Event Title

Judaism Despite Modernity: Schoenberg and the German Tradition

Presenter Information

Maurice Cohn, Oberlin CollegeFollow

Location

King Building 335

Document Type

Presentation

Start Date

4-28-2017 1:30 PM

End Date

4-28-2017 2:50 PM

Abstract

The relationship between Jews and European classical music has always been particularly complex. Jews have been both foundational and forbidden from the European canon, their artistic importance dictated by the politics of culture and turns of history. However, the way we think about Jews and “Jewish music” often obscures ideological questions in favor of the purely sonic experience of the contemporary listener. This problem becomes especially acute in the case of Arnold Schoenberg. Born in Vienna in 1874, Schoenberg eventually left for Berlin in the 1920s and, with the rise of Nazism, Los Angeles in the 1930s and 1940s. It is of course impossible to understand Schoenberg, considered the inventor of musical modernism, without discussing his Jewishness. However, the way we understand the relationship between Schoenberg and Judaism matters. He was not simply inserting “Jewish melodies” into a German musical framework, as is sometimes said of composers such as Felix Mendelssohn. On the contrary, Schoenberg was deeply engaged with the competing intellectual currents of his time. This presentation looks at Schoenberg’s intellectual community, specifically his connections to the Jewish philosopher Franz Rosenzweig, the modernist Ludwig Wittgenstein, and the architect and aesthetic theorist Adolf Loos. Understanding the questions that concerned Schoenberg—about politics, culture, history, and art—gives a more robust account of the relationship between Schoenberg’s Judaism and his music.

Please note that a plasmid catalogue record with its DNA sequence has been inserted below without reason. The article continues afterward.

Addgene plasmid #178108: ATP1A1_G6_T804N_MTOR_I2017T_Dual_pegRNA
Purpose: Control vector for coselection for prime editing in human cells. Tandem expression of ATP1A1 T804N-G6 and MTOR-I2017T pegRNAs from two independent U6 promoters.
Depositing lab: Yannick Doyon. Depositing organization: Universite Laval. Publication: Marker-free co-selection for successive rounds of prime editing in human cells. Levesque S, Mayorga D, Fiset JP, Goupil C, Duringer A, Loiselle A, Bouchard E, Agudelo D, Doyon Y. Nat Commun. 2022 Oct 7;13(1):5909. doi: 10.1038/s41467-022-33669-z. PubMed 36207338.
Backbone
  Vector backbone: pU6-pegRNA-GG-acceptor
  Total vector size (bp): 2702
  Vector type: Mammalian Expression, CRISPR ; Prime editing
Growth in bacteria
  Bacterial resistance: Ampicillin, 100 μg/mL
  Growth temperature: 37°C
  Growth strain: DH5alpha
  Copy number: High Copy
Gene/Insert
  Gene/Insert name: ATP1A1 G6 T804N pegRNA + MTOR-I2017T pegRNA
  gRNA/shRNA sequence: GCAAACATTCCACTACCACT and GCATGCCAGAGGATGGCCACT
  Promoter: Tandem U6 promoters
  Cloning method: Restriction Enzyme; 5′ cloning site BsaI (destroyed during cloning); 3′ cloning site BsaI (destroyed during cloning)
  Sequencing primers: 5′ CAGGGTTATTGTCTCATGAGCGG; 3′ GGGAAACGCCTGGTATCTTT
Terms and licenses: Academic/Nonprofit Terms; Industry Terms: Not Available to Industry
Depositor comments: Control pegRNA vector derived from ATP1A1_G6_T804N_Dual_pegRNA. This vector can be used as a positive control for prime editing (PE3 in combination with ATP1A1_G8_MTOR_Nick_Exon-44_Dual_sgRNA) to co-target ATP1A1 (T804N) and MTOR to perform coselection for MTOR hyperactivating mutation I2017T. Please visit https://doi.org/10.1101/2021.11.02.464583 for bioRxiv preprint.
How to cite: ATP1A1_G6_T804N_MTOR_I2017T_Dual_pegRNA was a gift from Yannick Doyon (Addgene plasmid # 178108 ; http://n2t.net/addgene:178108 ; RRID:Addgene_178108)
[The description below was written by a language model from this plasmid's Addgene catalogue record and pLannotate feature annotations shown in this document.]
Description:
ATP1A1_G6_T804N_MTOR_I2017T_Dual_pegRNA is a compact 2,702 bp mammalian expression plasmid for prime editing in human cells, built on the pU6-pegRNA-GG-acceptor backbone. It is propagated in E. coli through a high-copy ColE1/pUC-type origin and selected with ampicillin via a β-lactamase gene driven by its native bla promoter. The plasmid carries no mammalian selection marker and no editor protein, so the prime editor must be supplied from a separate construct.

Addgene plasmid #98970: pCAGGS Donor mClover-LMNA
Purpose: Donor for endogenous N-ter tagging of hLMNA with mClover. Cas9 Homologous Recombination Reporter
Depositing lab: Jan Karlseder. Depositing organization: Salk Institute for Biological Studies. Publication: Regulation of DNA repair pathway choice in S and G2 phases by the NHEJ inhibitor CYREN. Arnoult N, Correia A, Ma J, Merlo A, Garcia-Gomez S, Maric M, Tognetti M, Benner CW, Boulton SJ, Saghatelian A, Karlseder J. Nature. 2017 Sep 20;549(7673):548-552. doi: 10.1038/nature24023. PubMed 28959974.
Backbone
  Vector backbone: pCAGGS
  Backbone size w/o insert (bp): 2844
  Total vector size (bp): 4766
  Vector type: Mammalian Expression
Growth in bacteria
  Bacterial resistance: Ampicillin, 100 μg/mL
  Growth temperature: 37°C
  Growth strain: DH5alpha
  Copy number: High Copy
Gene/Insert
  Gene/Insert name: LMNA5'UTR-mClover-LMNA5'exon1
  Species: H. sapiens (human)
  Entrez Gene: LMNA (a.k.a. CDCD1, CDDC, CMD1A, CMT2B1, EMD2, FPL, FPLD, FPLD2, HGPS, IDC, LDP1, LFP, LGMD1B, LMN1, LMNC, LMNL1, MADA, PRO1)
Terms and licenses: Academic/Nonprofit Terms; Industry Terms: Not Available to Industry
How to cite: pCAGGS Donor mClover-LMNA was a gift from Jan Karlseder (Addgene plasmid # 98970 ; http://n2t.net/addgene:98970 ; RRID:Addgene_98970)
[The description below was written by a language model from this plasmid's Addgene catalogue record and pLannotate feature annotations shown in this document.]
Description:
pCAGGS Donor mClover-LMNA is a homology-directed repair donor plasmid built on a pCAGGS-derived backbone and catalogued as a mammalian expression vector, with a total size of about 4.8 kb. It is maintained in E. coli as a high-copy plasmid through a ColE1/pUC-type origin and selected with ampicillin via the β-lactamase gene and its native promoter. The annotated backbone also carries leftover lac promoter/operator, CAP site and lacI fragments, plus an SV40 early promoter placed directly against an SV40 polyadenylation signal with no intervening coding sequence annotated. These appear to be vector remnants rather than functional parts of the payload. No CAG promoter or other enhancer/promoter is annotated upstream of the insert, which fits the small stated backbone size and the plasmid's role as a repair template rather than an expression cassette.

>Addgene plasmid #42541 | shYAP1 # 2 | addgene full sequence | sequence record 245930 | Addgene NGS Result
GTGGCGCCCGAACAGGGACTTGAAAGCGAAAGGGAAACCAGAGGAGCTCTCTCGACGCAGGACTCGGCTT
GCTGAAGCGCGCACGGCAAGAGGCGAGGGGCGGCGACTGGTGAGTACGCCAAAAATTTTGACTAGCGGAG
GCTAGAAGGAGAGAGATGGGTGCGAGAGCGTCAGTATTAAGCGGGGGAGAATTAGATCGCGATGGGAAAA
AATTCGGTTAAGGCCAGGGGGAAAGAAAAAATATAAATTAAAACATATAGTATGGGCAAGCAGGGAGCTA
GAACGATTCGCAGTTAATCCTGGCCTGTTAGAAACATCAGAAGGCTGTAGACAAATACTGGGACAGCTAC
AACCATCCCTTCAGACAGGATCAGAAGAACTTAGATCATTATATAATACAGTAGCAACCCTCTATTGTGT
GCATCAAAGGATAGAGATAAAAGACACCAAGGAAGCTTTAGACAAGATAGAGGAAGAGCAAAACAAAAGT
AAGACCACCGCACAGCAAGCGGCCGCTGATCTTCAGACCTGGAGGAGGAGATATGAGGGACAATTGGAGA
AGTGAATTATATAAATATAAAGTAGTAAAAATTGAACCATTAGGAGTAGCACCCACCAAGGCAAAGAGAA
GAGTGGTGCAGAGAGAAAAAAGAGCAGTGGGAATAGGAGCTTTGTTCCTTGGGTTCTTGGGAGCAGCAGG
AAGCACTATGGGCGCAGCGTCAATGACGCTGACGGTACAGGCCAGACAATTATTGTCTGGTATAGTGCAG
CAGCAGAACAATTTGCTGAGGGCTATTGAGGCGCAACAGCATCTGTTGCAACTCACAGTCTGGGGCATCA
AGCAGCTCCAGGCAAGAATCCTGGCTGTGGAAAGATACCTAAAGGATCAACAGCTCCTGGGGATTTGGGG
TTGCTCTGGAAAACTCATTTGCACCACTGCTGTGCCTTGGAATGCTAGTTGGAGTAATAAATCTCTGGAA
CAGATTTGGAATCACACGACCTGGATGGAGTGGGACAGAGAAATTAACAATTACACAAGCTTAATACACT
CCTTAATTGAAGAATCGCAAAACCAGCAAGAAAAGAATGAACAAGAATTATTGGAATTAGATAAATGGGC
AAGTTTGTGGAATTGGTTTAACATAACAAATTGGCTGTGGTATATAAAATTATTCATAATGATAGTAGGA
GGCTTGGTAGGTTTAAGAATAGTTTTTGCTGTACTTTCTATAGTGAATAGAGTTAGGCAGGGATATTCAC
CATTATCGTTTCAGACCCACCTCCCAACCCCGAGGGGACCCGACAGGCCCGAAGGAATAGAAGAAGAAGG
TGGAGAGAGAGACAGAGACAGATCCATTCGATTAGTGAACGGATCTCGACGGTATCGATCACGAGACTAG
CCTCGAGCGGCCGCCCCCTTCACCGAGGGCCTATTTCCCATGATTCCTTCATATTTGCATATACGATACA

Keywords:

Judaism, music, modernism

Notes

Session I, Panel 5 - German | Aesthetics
Moderator: Steven Huff, Professor of German

Link to full text thesis at OhioLINK ETD Center:
http://rave.ohiolink.edu/etdc/view?acc_num=oberlin1521740116488967

Major

History; Cello Performance

Award

Artz Honors Research Grant; Jerome Davis Research Award

Advisor(s)

Annemarie Sammartino, History
Darrett Adkins, Cello
Gwen Krosnick, Cello

Project Mentor(s)

Annemarie Sammartino, History


Judaism Despite Modernity: Schoenberg and the German Tradition

King Building 335

The relationship between Jews and European classical music has always been particularly complex. Jews have been both foundational and forbidden from the European canon, their artistic importance dictated by the politics of culture and turns of history. However, the way we think about Jews and “Jewish music” often obscures ideological questions in favor of the purely sonic experience of the contemporary listener. This problem becomes especially acute in the case of Arnold Schoenberg. Born in Vienna in 1874, Schoenberg eventually left for Berlin in the 1920s and, with the rise of Nazism, Los Angeles in the 1930s and 1940s. It is of course impossible to understand Schoenberg, considered the inventor of musical modernism, without discussing his Jewishness. However, the way we understand the relationship between Schoenberg and Judaism matters. He was not simply inserting “Jewish melodies” into a German musical framework, as is sometimes said of composers such as Felix Mendelssohn. On the contrary, Schoenberg was deeply engaged with the competing intellectual currents of his time. This presentation looks at Schoenberg’s intellectual community, specifically his connections to the Jewish philosopher Franz Rosenzweig, the modernist Ludwig Wittgenstein, and the architect and aesthetic theorist Adolf Loos. Understanding the questions that concerned Schoenberg—about politics, culture, history, and art—gives a more robust account of the relationship between Schoenberg’s Judaism and his music.